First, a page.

We don’t have a lot of editorial meetings at CSTB headquarters. I can’t speak for the other contributors — our office suites are all on different floors — but most of my days are just, you know, driver drops me off, through the retinal scan device thing, take the secure elevator to the 11th floor, get my coffee and briefing (who I’m having lunch with, etc) from my assistant, and then just kind of wait for something to happen. It can be weeks sometimes. Look, it’s Gerard’s business model, I don’t question it.
But we’ve been having the closest thing I’ve known to an actual CSTB editorial meeting this afternoon — that is, Rob Warmowski sent an email to GC, Ben, Jason and myself with a link to Sports Illustrated in which Selena Roberts runs down the latest pre-leaked allegation from Selena Roberts’ EXPLOSIVE upcoming A-Rod tome. In this case, it’s not the previously aired “Bitch Tits” clubhouse nickname or the suspicious weight gain during puberty (EXPLOSIVE) but the charge that A-Rod was intentionally tipping opponents off on upcoming pitches during blowouts, in the hopes that those opponents would return the favor to him. “Slump insurance,” Roberts terms it.
Which, honestly, is just weird. I’ve never heard of something like this, which doesn’t mean much in itself, but it just seems improbable. A-Rod tipping the batter — a twist of the glove means change-up, brushing the dirt in front of him means curveball — to the incoming pitch in the hopes that his own stats will get back-scratched come next blowout? The idea that A-Rod was doing this on purpose seems to me very much like clique-y clubhouse shit-talk run rampant — it’s easy to imagine Hank Blalock, say, shaking his head and saying, “wouldn’t put it past him, the (cruel nickname or curse).” Or, say, Shane Spencer doing that. It’s easier to imagine Spencer doing so, though, because he essentially said as much to Sports Illustrated’s Ted Keith in Keith’s follow-up story on the charges:
“In a lot of ways, it’s worse than steroids and HGH,” said Twins pitcher R.A. Dickey, a former teammate of A-Rod’s in Texas. “It’s so much worse because you’re harming another person deliberately.”
These latest allegations…landed like a body blow to Dickey and Doug Glanville, another former Rangers teammate of A-Rod’s. When told of the news, Glanville, who played with the Rangers in 2003 and is now retired, said “Oh wow.” Dickey’s first reaction was “Oh gosh man.”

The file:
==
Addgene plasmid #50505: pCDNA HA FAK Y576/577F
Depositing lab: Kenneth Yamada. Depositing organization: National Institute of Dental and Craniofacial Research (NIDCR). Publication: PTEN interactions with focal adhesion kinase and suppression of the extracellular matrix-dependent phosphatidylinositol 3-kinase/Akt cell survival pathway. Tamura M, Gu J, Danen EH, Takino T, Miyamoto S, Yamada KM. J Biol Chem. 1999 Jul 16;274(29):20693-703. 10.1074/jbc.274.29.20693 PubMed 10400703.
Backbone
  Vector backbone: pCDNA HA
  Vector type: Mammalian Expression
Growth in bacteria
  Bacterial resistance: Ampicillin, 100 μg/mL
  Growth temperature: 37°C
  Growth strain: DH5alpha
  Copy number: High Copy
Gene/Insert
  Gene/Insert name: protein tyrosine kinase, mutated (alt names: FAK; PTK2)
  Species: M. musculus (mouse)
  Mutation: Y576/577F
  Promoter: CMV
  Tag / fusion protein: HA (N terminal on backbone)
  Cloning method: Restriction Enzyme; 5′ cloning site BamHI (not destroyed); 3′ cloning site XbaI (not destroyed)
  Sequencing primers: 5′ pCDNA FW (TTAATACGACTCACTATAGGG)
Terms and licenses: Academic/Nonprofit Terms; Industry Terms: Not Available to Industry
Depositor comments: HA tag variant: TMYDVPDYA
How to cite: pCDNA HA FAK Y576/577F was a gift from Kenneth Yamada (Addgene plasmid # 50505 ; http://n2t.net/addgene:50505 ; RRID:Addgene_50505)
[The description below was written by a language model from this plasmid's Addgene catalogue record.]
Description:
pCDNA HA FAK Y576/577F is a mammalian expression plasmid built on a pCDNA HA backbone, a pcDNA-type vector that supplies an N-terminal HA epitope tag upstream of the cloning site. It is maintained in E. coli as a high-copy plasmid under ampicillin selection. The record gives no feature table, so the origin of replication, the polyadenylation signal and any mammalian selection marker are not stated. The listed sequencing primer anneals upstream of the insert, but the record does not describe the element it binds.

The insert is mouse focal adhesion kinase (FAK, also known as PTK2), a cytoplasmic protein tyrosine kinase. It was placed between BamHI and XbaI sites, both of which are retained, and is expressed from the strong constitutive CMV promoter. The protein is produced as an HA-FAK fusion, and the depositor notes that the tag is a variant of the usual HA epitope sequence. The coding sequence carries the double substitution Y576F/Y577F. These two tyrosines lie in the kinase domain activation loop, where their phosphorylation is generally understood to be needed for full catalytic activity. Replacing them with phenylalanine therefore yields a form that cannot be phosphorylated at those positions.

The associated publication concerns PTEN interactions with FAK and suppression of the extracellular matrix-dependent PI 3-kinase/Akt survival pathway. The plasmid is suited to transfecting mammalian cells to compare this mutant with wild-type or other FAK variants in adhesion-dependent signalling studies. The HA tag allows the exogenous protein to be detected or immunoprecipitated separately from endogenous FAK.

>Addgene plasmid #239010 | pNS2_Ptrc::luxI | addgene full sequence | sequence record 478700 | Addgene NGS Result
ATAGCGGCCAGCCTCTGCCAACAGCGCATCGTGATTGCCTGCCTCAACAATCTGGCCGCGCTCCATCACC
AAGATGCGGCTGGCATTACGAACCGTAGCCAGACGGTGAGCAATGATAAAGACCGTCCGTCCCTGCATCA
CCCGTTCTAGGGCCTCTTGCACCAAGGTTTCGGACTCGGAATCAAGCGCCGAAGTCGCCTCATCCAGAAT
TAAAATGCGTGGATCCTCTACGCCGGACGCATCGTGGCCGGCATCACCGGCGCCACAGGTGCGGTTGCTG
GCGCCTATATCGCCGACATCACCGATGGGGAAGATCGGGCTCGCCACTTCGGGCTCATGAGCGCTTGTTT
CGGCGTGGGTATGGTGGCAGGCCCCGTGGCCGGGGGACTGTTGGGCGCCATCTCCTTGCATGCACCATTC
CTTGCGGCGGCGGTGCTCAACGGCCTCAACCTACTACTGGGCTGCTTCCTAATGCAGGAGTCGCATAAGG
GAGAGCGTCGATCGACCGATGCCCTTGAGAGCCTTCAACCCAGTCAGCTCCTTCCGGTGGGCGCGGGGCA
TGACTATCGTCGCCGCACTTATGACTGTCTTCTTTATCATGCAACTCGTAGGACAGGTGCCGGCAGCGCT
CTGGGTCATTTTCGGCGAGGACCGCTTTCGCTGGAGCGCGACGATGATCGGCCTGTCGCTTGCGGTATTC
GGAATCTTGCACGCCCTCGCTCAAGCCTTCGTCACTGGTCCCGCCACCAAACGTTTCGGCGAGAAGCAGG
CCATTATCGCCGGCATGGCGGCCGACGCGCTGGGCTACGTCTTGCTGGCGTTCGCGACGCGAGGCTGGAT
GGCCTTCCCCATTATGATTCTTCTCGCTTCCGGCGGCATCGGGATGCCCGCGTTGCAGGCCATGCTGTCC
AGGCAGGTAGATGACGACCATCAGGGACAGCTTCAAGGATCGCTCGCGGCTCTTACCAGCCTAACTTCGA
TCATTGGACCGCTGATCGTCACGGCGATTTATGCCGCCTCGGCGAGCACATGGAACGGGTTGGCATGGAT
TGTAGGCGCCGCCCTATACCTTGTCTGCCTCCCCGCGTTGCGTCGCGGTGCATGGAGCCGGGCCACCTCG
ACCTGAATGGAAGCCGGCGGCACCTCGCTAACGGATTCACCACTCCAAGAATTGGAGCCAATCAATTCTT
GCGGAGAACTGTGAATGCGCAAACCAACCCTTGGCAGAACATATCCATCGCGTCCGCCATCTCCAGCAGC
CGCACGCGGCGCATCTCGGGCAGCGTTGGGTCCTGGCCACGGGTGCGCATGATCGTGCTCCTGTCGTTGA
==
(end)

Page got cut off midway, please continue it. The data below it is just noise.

Shane Spencer, though, was not surprised by the revelation of the allegations. Spencer came to the Rangers from the Indians in a July 2003 trade and it wasn’t long after his arrival that he began hearing whispers in his new, divided clubhouse about Rodriguez. “It was brought up. I overheard it but not from specific people,” said Spencer, now a coach with the high Class-A Lake Elsinore (Calif.) Storm. “I think I overheard it in our clubhouse, but that team was really split up — a bunch of groups of threes and fours. It wasn’t a real close clubhouse and guys start talking especially when you’re getting your butt kicked everyday. I remember hearing that.”
…Glanville suggested that perhaps A-Rod’s mannerisms that led to suspicion were actually a way to alert his fellow defenders what pitch was coming next, something the shortstop often does during a game. But Roberts’ sources said that the key difference is when Rodriguez would signal. “The thing Alex would do, and this is the critical difference between signaling your infield as quarterback and giving away the pitch to the hitter, is when you flash the sign,” she said. “This was done to give the batter plenty of time to see it and figure what to do about it. What would usually happen would be for Alex to do something as the pitcher is in the windup; that way the batter is focused on the pitcher. These signs Alex would flash came before the windup and that made it even more noticeable.”
Okay. I’ll make no pretense to knowing a whole lot about the pro-ballplayer code — it seems to involve goatees, but that’s about all I’ve got — but this seems like a really huge allegation with a notably less-substantial amount of (anonymous, of course) sourcing. (Elsewhere in Keith’s story, Glanville says, “It would pretty much be Armageddon. If you found out a teammate was giving a sign to another team that would be pretty ugly.”) I have no real bias in favor of A-Rod, although I do find his reliable putziness kind of fascinating, but this doesn’t smell right to me, although I’m inclined not to call bullshit on anything until I read the actual book. GC also notes another inconsistency: “I’m less shocked by the notion pitch tipping is a time dishonored tradition than the inference A-Rod has friends,” he wrote. “Who are these mysterious opponents he’s buddies with?”